Communicating Earth Science

Back to one of my favorite topics – using films to explain earth sciences to a wider audience. Of course there are many great films about different aspects of earth sciences and these have been made with a huge financial budget and are shown on different TV channels. Just search for BBC’s Nature Collections and you will find a wealth of fantastic films that keep you entertained for as long as you wish.

But there are also other types of professional films, less known and made with a lower budget, which follow different scientists and their research in an excellent way. These films explain why scientists do what they do, show how scientists work and how their research contributes to a better understanding of a variety of geological processes. In a way I feel that these lower budget films decrease the distance between researchers and the interested public, while the expensive films are so well made that the distance between scientists and audience becomes very distinct. On one side we have these distinguished and well-articulated researchers, beautiful nature shots and one the distant side we have the audience. Maybe I am wrong and maybe I am biased, because I know many of the researchers, who feature in the low-budget films, which I list below. But on the other hand, I also know many of the scientists, who feature in the expensive films, and still I get the impression that it took a very long time to shoot the different scenes, which then leads to a kind of impersonal or stiff academic portrait.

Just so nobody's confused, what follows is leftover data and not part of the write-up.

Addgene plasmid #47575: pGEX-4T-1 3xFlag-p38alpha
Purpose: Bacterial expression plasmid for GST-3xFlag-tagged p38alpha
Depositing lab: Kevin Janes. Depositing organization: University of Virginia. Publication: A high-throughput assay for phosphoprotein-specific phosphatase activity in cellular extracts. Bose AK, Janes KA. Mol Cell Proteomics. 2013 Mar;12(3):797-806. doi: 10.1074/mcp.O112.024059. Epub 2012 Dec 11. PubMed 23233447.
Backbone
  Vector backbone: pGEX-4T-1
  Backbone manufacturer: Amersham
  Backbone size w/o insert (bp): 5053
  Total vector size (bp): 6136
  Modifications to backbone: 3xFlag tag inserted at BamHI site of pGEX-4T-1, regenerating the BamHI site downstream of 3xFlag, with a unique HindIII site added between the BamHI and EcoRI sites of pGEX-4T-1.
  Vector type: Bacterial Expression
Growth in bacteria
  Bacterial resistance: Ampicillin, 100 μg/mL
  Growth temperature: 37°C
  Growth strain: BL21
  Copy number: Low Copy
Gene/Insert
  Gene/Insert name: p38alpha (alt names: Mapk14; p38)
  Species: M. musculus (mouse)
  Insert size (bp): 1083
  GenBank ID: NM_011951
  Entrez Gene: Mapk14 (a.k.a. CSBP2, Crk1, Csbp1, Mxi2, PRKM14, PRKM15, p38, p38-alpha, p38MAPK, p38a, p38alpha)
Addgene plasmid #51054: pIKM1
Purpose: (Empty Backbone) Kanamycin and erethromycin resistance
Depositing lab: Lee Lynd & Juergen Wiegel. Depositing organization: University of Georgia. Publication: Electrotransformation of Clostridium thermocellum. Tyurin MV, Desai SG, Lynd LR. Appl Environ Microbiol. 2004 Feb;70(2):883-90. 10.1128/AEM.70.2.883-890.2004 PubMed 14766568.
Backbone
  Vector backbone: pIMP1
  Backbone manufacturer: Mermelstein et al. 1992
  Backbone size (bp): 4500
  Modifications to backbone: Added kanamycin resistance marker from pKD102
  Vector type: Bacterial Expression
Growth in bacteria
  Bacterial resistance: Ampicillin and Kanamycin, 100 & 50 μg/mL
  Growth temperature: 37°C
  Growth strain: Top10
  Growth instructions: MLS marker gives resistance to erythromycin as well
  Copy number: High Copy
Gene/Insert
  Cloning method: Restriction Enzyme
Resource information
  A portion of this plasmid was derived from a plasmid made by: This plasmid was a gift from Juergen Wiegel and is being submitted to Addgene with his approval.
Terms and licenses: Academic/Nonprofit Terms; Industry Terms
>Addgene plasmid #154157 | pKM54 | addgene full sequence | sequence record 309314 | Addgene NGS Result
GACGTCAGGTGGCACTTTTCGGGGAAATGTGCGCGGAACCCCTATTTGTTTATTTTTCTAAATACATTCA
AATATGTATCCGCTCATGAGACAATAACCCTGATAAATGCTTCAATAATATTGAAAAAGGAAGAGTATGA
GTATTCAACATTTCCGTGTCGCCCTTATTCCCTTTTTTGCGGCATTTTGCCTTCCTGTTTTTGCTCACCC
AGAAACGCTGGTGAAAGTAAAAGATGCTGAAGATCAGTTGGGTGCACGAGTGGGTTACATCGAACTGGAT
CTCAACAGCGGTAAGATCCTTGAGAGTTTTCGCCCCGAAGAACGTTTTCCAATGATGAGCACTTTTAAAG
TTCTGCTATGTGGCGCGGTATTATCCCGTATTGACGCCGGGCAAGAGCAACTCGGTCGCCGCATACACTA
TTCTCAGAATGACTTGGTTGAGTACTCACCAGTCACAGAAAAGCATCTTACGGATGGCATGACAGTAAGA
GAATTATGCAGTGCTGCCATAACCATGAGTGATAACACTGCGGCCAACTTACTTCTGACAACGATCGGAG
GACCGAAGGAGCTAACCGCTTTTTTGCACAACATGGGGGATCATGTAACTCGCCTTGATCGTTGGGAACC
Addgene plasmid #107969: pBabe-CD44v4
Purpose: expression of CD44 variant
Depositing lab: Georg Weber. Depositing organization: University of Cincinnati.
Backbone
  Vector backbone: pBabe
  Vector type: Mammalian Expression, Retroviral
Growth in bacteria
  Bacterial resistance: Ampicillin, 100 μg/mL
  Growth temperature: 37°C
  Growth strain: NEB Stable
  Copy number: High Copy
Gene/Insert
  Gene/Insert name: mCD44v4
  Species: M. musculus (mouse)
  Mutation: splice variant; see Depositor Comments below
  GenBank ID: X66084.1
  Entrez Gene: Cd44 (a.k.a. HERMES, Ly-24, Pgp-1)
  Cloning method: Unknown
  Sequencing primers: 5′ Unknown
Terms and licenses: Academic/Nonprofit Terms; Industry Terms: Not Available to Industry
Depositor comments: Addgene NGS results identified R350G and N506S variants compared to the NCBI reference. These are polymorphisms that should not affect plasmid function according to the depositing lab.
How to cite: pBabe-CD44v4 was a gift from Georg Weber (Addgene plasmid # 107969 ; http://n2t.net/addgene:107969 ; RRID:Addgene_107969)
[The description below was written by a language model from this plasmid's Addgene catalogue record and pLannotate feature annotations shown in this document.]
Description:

When I started to become interested in documenting my research in films a few years ago, I felt uncomfortable watching myself on the screen and listening to my voice. I still do though, but the many DVDs, which we could give away to local villagers in Thailand, to schools and to colleagues not familiar with our research, by far outweigh my odd feelings!

Last week’s visit to SE Asian universities once more showed the power of film as a medium to convey a message. I was especially impressed by the efforts being done at the Earth Observatory of Singapore, which has its own Art Group. This group “develops original and innovative creative content inspired by Earth Science”, such as films, photography and video games.

Maybe some of you are interested in watching some of my favorite Earth Science movies? Below are my suggestions for a rainy Sunday afternoon:

Ash Ice Mud made by Plastic Buddha Productions explores climate changes which have occurred in the past, heating the planet and impacted the face of the Earth and it’s people considerably.

A whole bunch of videos by Isaac Kerlow of EOS can be found at:

Coastal Sciences explains why and how research into coastal regions helps to better understand tsunami and storm deposits.

Forensic Volcano Petrology explains volcanic eruptions with a focus on Indonesia

A Tale of Two Tsunamis explains tsunami research and portraits the occurrence of historic tsunamis that occurred in the past

Unlocking Climate Secrets follows researchers, who investigate corals and the climatic signals they record

Mayon: The Volcanic Princess is about people who live around the most active and most destructive volcano in The Philippines.

People-Coral-Mentawai is about how EOS scientists develop a timeline of earthquakes in the West Sumatra region

And finally, the computer game Earth Girl is about a smart and action-loving SE Asian girl, who can save her family and friend from natural hazards.